Rome’s fertile landscape made it the ideal place for a city to develop and has had a profound impact on its history. Though the city has changed immensely over the years, surviving everything from barbarian attacks to world wars, its natural, physical landscape has remained virtually unchanged. Ancient Romans believed the gods themselves chose the site that would become the most powerful city in the ancient world. This land, which today comprises the city of Rome, Italy, was perhaps always destined for greatness.
Rome was founded on a group of seven hills in what is now known as the Lazio region of Central Italy. The city straddles the Tiber River, which divides the city into east and west halves. The Aniene River also intersects the Tiber just north of the main city center. The city of Rome was built inland but its territory really extends to the Tyrrhenian Sea and the port area of Ostia. Rome lies at an altitude as low as 43 feet and as high as 456 feet above sea level.
Italy’s unusual topography effectively provided a cradle and protector for the ancient city of Rome. To the north, the Italian Peninsula is protected by the European Alps, which are virtually impassible during the winter months. The Apennine Mountains to the east also protected the city from attack during the age of empire. The famous seven hills on which Rome was founded (the Capitoline, Palatine, Aventine, Caelian, Esquiline, Quirinal and Viminal) are actually not very pronounced though they did play a role in the original layout of the city. Palatine Hill was the original site of the city due to its defensibility and positioning near an island that facilitated crossing the Tiber River.
Situated in the heart of the Mediterranean, Rome enjoys a mild, warm climate though temperatures can be unbearably high during the summer. The city experiences the most pleasant weather during the spring (March to June) and autumn (September to November). Rome receives very light precipitation in the summer and is therefore particularly prone to drought.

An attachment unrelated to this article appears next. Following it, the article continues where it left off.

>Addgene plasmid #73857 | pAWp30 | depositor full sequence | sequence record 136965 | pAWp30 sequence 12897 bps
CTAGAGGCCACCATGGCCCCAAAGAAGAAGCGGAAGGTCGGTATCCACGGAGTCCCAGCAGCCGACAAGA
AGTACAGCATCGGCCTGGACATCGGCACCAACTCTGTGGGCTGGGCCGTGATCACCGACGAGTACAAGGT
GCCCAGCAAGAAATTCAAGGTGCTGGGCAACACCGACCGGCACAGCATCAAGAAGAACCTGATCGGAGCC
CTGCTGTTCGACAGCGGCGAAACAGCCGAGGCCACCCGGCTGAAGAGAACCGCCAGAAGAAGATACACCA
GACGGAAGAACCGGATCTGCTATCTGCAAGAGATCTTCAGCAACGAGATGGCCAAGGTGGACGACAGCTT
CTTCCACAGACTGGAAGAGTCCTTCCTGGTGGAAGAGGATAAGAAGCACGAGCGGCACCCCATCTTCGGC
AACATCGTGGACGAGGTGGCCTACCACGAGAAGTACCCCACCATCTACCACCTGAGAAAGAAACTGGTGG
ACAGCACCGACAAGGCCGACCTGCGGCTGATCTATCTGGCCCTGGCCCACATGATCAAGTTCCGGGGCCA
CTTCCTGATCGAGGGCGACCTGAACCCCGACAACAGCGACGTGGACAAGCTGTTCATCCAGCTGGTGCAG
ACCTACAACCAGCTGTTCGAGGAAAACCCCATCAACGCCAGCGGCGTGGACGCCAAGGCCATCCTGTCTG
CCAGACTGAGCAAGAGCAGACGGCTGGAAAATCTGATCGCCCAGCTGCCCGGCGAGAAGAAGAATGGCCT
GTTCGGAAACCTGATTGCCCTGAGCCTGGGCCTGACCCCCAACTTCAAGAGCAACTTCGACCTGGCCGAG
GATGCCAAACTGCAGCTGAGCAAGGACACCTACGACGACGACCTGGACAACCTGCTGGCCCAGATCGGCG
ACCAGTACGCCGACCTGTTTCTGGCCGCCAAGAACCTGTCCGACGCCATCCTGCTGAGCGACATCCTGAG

The city layout of Rome reflects its long, complicated history beginning with ancient times. The heart of modern Rome is east of the Tiber River, while the Vatican, Janiculum Hill, and the neighborhood of Trastevere are on the west bank. Over 25 bridges connect the two sides of the city. Most of daily life in Rome is centered around the piazzas, public squares in which Romans have gathered for centuries. These squares often contain impressive sculptures and fountains from various epochs. Villa Borghese is the city’s main park, containing 148 acres of attractive landscape.
Flora and Fauna
Rome is an entirely urban city where you won’t find any wild fauna running around. There is, however, a rich population of flora concentrated in the city's lovely parks and gardens. Both the Borghese and Vatican Gardens are home to impressive rose gardens and stately oak trees. These parks are carefully groomed and were designed as places of rest and relaxation for the citizens of Rome.